Ivan Drago from Rocky IV might've been the toughest movie nemesis to hit the big screen in 1985, but pound-for-pound no one can reach archenemy status quite like Francis Buxton (Mark Holton), the chubby, spoiled man-child who covets Pee-wee's bicycle in Pee-wee's Big Adventure. The San Antonio Current caught up with Holton via email for the 30th anniversary of the film.
What do you remember most about making Pee-Wee's Big Adventure back in 1985?
Right now I'm remembering a ride to location with [Tim] Burton and [Paul] Reubens in a van and hearing about their ideas for Part II. Ha!
Have you ever been to San Antonio? The Alamo?
Somehow, in all my years of visiting Texas, I have missed visiting San Antonio. That has to change. From my earliest memories the Alamo has been near the top of my must see list.
Was it evident to you early on that director Tim Burton would do great things in this industry as a filmmaker?
Yes, I thought so. It didn't take long to see that I was part of something very different. The fact that he had Victor Kemper (Dog Day Afternoon) as cinematographer was huge. The talent of the crew Burton had, and the way they worked together, was impressive. He knows how to talk with actors. He listens and steers. It's a talent I haven't seen very often.
Your character Francis wants Pee-Wee's bike so badly, but then chickens out after he steals it, so we never get to see Francis ride the bike. Did you get to ride the actual bike on set? What were your bike riding abilities like back in 1985?
I was on that damn bike three times! Two of those times I thought I was going to die. Tim had me in a bear suit that was made from a real bear and incredibly heavy. The bear removes his head revealing the face of Francis. I was on an elevated platform with a track the bike followed. To my left was a straight drop to a concrete floor. The handle bars weren't tightened enough to allow for the added weight of the suit. Halfway across, the bars plunged downward and the weight was taking me over the edge. Two brave crew members grabbed me. If they hadn't it would have been ugly. The second time I was rigged with wires to a telescoping crane. It was a night shoot at a drive-in movie theater. In a matter of seconds I was yanked from ground level to just above the height of the screen. The crane would rocket me up and stop, but I would continue to fly upward until I fell back down a few feet with a tremendous jolt. Sheer terror! I would then be lowered screaming obscenities much to delight of [co-writer and actor] Phil Hartman who would dissolve into laughter.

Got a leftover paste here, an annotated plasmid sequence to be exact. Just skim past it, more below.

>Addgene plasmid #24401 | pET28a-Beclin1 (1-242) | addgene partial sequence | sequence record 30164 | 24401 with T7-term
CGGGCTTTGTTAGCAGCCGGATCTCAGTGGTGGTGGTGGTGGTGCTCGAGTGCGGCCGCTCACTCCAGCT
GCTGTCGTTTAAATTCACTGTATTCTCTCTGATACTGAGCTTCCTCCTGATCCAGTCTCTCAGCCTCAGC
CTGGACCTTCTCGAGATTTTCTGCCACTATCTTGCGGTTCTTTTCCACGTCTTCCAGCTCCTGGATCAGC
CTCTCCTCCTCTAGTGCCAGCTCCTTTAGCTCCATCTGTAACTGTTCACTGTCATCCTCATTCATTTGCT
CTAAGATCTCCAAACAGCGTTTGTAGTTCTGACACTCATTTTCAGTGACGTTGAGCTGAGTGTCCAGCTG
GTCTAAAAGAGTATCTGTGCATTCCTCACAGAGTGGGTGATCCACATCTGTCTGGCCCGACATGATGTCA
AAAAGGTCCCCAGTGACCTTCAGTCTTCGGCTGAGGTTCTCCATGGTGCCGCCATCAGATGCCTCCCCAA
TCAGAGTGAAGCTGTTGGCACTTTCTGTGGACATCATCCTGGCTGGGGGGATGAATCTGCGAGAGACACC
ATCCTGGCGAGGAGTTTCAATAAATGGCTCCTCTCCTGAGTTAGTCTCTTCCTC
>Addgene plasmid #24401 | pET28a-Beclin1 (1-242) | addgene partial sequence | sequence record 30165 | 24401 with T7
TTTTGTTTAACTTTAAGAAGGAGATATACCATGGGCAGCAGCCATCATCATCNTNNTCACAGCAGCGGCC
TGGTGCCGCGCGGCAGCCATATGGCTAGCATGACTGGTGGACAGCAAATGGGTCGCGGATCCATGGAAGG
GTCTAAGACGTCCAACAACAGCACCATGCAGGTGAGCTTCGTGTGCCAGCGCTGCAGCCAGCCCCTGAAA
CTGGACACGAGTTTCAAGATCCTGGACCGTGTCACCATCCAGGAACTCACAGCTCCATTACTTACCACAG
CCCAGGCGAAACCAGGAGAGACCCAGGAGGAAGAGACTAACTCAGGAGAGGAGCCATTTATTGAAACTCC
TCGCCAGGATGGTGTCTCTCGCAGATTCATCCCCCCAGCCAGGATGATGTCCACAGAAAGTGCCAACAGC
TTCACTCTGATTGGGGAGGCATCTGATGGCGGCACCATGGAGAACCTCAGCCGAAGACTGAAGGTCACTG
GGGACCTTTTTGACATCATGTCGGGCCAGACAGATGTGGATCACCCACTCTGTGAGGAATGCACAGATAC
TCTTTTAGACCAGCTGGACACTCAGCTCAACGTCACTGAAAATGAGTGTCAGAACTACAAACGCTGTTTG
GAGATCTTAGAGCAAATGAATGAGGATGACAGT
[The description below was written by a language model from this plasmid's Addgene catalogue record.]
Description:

Are you partial to any of the quotes from the film?
There are fans that remember my lines better than I do. The line I hear most often is, "I know you are, but what am I?" Sometimes I hear the entire scene.
How much underwater wrestling did you actually have to do with Pee-wee during your bathtub scene? Also, why does Francis bathe in swim shorts?
The underwater shots didn't take that long. We just rolled as I screamed under water. What you don't see on film are the miles of electrical cables and boxes outside the pool. When my butler, Professor Tanaka, dove in, great waves of water crashed down on the cables. When you are standing barefoot in water with electrical cables around your feet, it's a little frightening. Why does Francis wear swim shorts? Well, the Buxtons are a very modest family.
Did you get to keep anything from the set? You're customized baby blue jumpsuit with the letters FB, perhaps?
I have one of Paul Rueben's cheese sandwiches in my freezer. It's probably time to list it on eBay.
You have a scene at the end of the film with the late Phil Hartman. What was that experience like working with him?
Phil was on the set most of the time, and my time with him was filled with laughter. We fed off each other and I knew how extremely gifted and talented he was on many levels before the rest of the world did. He had an endless list of great ideas and characters. I miss him.
What do you think Francis Buxton would be doing today?
A life sentence for a series of white collar crimes.
The hook shot your toss up in 1985's Teen Wolf goes into the basket with some nice editing. Did you ever try to actually make that basket or were you just flipping it up there for the camera?
Believe it or not I nailed it on the first take. The surprised reaction you see on my face was real. Pure luck!